Recently, western media outlets have accused China of attempting to replace the current international finance system, led by the World Bank (WB) and International Monetary Fund (IMF), with a "Plan B".
While true that in addition to setting up the Silk Road Fund, China also proposed the Asian Infrastructure Investment Bank (AIIB) and is involved in the New Development Bank (NDB) with other BRICS members. These steps, however, do not mean China is trying to forge its own system. Nor could it do so.
The current international finance system not only relies on institutions like the IMF and WB but also on the U.S. dollar, which functions as the main global currency.
In place for more than five decades, the current system has been tested, most recently by the global financial crisis starting in 2008.
Even given its flaws, the idea that China want to scrap it completely is irrational.
China has been active in propping up the international financial system. The initiatives championed by China are meant to complement a system plagued with administrative impotency.
As the world's top two economies, the U.S. and China are obliged to carry out bilateral financial cooperation to enhance the financial administration.
Since 2009, the China-U.S. Strategic and Economic Dialogue has achieved a lot. This year, the both sides agreed to continue "over-the-counter" derivative reforms. They also committed to strengthening cooperation in the IMF, and continuing to improve the IMF's quota and governance structure.
Such cooperation will help stabilize the global economy and contain international financial risks.
The current global financial crisis, which stems from the sub-prime mortgage crisis in the U.S. in 2007, is still lingering, with sovereign debt and sovereign default leading to the febrile economic environment in Europe.
Against this backdrop, some developed nations are mulling monetary easing measures. Yet, their traditional industry demand is weak and a large amount of the money pumped in will have no outlet, which exacerbates the situation.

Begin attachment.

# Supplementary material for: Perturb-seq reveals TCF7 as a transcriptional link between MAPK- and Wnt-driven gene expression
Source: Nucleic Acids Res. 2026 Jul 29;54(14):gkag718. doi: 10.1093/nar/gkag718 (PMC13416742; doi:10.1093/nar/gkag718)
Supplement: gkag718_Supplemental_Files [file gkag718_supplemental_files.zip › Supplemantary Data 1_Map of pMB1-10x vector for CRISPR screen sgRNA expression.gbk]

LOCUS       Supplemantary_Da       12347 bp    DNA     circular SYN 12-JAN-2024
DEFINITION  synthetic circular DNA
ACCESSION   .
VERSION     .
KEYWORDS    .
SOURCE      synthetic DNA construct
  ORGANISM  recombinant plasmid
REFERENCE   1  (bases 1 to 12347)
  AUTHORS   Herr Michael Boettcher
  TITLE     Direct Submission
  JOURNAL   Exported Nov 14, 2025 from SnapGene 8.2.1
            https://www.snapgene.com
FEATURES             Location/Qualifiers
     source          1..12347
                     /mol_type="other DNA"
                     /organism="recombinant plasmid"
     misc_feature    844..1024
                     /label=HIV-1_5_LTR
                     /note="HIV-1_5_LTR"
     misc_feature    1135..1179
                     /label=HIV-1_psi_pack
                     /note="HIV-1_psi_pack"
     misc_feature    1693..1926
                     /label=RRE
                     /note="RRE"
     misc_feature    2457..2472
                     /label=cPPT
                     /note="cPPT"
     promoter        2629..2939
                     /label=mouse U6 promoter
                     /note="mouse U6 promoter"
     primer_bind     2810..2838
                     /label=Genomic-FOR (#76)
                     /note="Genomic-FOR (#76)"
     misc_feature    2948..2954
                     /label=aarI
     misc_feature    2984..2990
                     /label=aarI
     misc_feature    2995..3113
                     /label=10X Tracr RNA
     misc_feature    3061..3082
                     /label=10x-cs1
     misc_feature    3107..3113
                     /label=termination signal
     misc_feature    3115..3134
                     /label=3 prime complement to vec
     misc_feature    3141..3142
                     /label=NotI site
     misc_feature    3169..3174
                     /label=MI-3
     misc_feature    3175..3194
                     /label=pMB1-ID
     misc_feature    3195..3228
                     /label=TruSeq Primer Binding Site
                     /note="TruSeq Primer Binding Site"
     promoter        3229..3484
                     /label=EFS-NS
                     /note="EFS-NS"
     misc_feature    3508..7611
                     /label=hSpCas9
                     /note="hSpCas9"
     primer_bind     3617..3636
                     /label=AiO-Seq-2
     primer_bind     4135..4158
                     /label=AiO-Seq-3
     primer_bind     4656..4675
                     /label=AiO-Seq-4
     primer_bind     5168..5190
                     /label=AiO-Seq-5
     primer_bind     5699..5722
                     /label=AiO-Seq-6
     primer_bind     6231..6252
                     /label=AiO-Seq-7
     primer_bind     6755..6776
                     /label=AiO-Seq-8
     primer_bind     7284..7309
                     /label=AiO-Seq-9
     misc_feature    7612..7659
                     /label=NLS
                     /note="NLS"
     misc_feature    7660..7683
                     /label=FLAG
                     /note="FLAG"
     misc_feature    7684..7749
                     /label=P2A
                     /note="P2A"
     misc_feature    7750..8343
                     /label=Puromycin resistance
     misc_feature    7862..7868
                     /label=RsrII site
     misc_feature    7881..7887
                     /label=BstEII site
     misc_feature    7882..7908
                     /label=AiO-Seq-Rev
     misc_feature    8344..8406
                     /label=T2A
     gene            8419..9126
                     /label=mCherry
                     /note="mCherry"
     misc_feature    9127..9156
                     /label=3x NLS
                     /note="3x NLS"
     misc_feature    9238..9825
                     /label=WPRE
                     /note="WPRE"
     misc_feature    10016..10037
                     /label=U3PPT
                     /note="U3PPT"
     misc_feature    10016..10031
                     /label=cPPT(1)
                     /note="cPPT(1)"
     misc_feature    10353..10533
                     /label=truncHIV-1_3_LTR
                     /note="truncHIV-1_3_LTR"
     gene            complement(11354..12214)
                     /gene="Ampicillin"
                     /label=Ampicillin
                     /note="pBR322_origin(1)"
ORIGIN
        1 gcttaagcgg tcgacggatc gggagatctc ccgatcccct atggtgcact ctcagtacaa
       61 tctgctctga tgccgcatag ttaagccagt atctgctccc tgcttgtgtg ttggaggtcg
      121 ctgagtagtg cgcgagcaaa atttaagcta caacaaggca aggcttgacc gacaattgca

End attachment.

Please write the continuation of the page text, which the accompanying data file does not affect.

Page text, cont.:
In Asia, meanwhile, there is huge demand for infrastructure financing.
Statistics from the Asian Development Bank (ADB) say that between 2010 and 2020, investment of around 8 trillion U.S. dollars will be needed in the Asia-Pacific region to improve infrastructure. However, the ADB is only able to provide about 10 billion dollars annually.
The AIIB, with an expected initial subscribed capital of 50 billion U.S. dollars, therefore complements existing multilateral financial institutions. By bridging the gap between supply and demand in the international monetary market, it can channel funds to where demand is high.
There is no reason, therefore, why the AIIB would not coexist peacefully with its multinational contemporaries that also operate in Asia, as their efforts are focused on poverty reduction.
The presidents of both the WB and ADB have said their institutions are ready to cooperate with the AIIB. The number of AIIB founding members stands at 57, including Britain and Germany, all of whom agreed on the AIIB Charter.
China's financial solutions for the world are not "subversive"; they are inclusive and complementary.
At their best, China's actions show that it is leading efforts to increase the involvement of emerging economies in international finance.
Emerging economies account for 30 percent of the world economic output, up from 7 percent in 2000.
According to the IMF, China will contribute 28.5 percent to global economic growth in 2015, up from 27.8 percent last year, signifying it is still an important global growth engine.
If contributions from emerging economies are not reflected in the global financial system, then it means the system is still controlled by a handful of developed nations, stalling workable solutions to many major financial problems.
Different from the multilateral institutions that often attach political conditions while providing funding services, China's initiatives are open and inclusive. They offer alternatives to economies that are struggling for finance.
China's latest projects are helping hand to the existing financial system while inviting developed and emerging economies to work together on future of global finance.